South Florida

Think Medicare fraud is slowing down? Think again

More than 300 people were arrested in raids on Wednesday. Three years ago, in an other take-down, federal agents shown here led another major raid.
More than 300 people were arrested in raids on Wednesday. Three years ago, in an other take-down, federal agents shown here led another major raid. AP File

The sheer number of suspects arrested and charged with stealing from Medicare — just over 300 nationwide, including 100 in South Florida — was one for the record books.

But Wednesday’s massive take-down of doctors, nurses, pharmacy owners, clinic operators and patient recruiters revealed that the Justice Department’s crackdown over the past decade has not exactly slowed down Medicare fraud.

Miami, as usual, accounted for the greatest number of arrests, reinforcing its reputation as the nation’s healthcare fraud capital.

The fraud simply won’t go away because “it’s easy money,” U.S. Attorney Wifredo Ferrer told the Miami Herald, noting the new South Florida cases “show the infiltration of fraud at every level of the healthcare process.”

Ferrer joined U.S. Attorney General Loretta Lynch at a news conference in Washington that spotlighted a vast array of criminal cases from Florida to Texas to California, revealing not only the endless crisis of Medicare fraud but the system's lax oversight in scrutinizing claims. The result: a long-flawed “pay and chase” model in which Medicare quickly pays bills — leaving law enforcement to pursue criminals who rip off the taxpayer-funded program for the elderly and disabled.

The offenses outlined in dozens of indictments ranged from home healthcare to prescription drug scams — totaling $900 million in bogus claims for services that were not needed or provided across the country, authorities said. Since the formation of a nationwide Medicare strike force a decade ago, the latest take-down represents the highest number of arrests and claims losses for healthcare fraud offenses.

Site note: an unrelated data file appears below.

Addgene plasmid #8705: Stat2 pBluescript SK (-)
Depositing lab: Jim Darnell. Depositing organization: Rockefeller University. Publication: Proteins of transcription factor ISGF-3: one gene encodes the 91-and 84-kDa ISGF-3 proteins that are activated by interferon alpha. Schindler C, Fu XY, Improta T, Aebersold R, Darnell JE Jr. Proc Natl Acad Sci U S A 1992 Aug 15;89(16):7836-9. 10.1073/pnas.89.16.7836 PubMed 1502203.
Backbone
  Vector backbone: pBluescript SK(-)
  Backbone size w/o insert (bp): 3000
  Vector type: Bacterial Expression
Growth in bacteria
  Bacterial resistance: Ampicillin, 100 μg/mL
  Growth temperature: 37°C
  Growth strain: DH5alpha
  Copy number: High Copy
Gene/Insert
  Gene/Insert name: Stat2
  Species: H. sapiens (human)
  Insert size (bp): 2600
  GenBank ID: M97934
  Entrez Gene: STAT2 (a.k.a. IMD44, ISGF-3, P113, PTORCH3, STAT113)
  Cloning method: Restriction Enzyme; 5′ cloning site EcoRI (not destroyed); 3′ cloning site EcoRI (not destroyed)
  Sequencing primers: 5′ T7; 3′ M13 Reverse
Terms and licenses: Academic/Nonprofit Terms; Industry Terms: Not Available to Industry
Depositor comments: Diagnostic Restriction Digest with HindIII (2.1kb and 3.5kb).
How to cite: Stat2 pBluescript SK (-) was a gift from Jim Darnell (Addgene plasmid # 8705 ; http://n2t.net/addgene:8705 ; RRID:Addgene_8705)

“The wrongdoers that we pursue in these operations seek to use public funds for private enrichment,” Lynch said during the news conference. “Above all, they abuse basic bonds of trust — between doctor and patient; between pharmacist and doctor; between taxpayer and government — and pervert them to their own ends.”

Among the most notable cases in South Florida:

▪ Two doctors, Jose Avila, 58, of Hallandale, and Michael Bahrami, 60, of Golden Beach, were charged with conspiring to defraud the Medicare program and receive kickbacks in a $57 million home healthcare scheme. The doctors’ roles were critical because they signed off on patient referrals for purported home care services, such as physical therapy, according to an indictment.

▪ Carlos F. Valencia, 50, of Miami Lakes, the owner of a home healthcare agency that purportedly provided skilled nursing services, was charged with 10 others in an alleged scheme entailing kickback payments to both patient recruiters and Medicare beneficiaries. Six patients charged in the conspiracy received kickbacks ranging from $760 to $1,200 each.

▪ While not related to these cases, the U.S. Department of Health and Human Services-Office of Inspector General issued a report on Wednesday that cited home healthcare operators in South Florida and other regions that caused Medicare to make more than $10 billion in “improper payments” because of fraud, waste and abuse in the past year. About 4,500 physicians, though not named, were singled out for contributing to the government’s losses in the home healthcare field.

▪ Pharmacy owner Nereida Montejo, 65, of Miami was charged with two others for paying kickbacks to patients and using their Medicare numbers to submit $5.2 million in bogus claims for prescription drugs that had not been purchased. Montejo, who operated New Pharmacy Discount Corp., was charged with pharmacy operator Nerta Rodriguez, 73, of Miami, and patient recruiter Carlos Hernandez, 64, of Miami.

▪ In a new case, Celep Simsir, 35, and Sonsoles Simsir, 39, both of Jacksonville, were charged with conspiring to defraud TRICARE, a Defense Department health insurance program for military personnel. The brothers are accused of paying recruiters to supply TRICARE beneficiaries for their scheme. They’re also accused of paying a doctor and a physician’s assistant in South Florida in exchange for writing prescriptions for compound medications that were not medically necessary. The Simsirs submitted a total of $25.7 million in false claims, with TRICARE reimbursing $21.2 million, prosecutors said.

During the Simsirs’ arrests, federal agents seized about $344,000 in cash, seven firearms, including an AR-15 semiautomatic rifle, a Lamborghini and a Porsche. Agents later seized $2 million from them.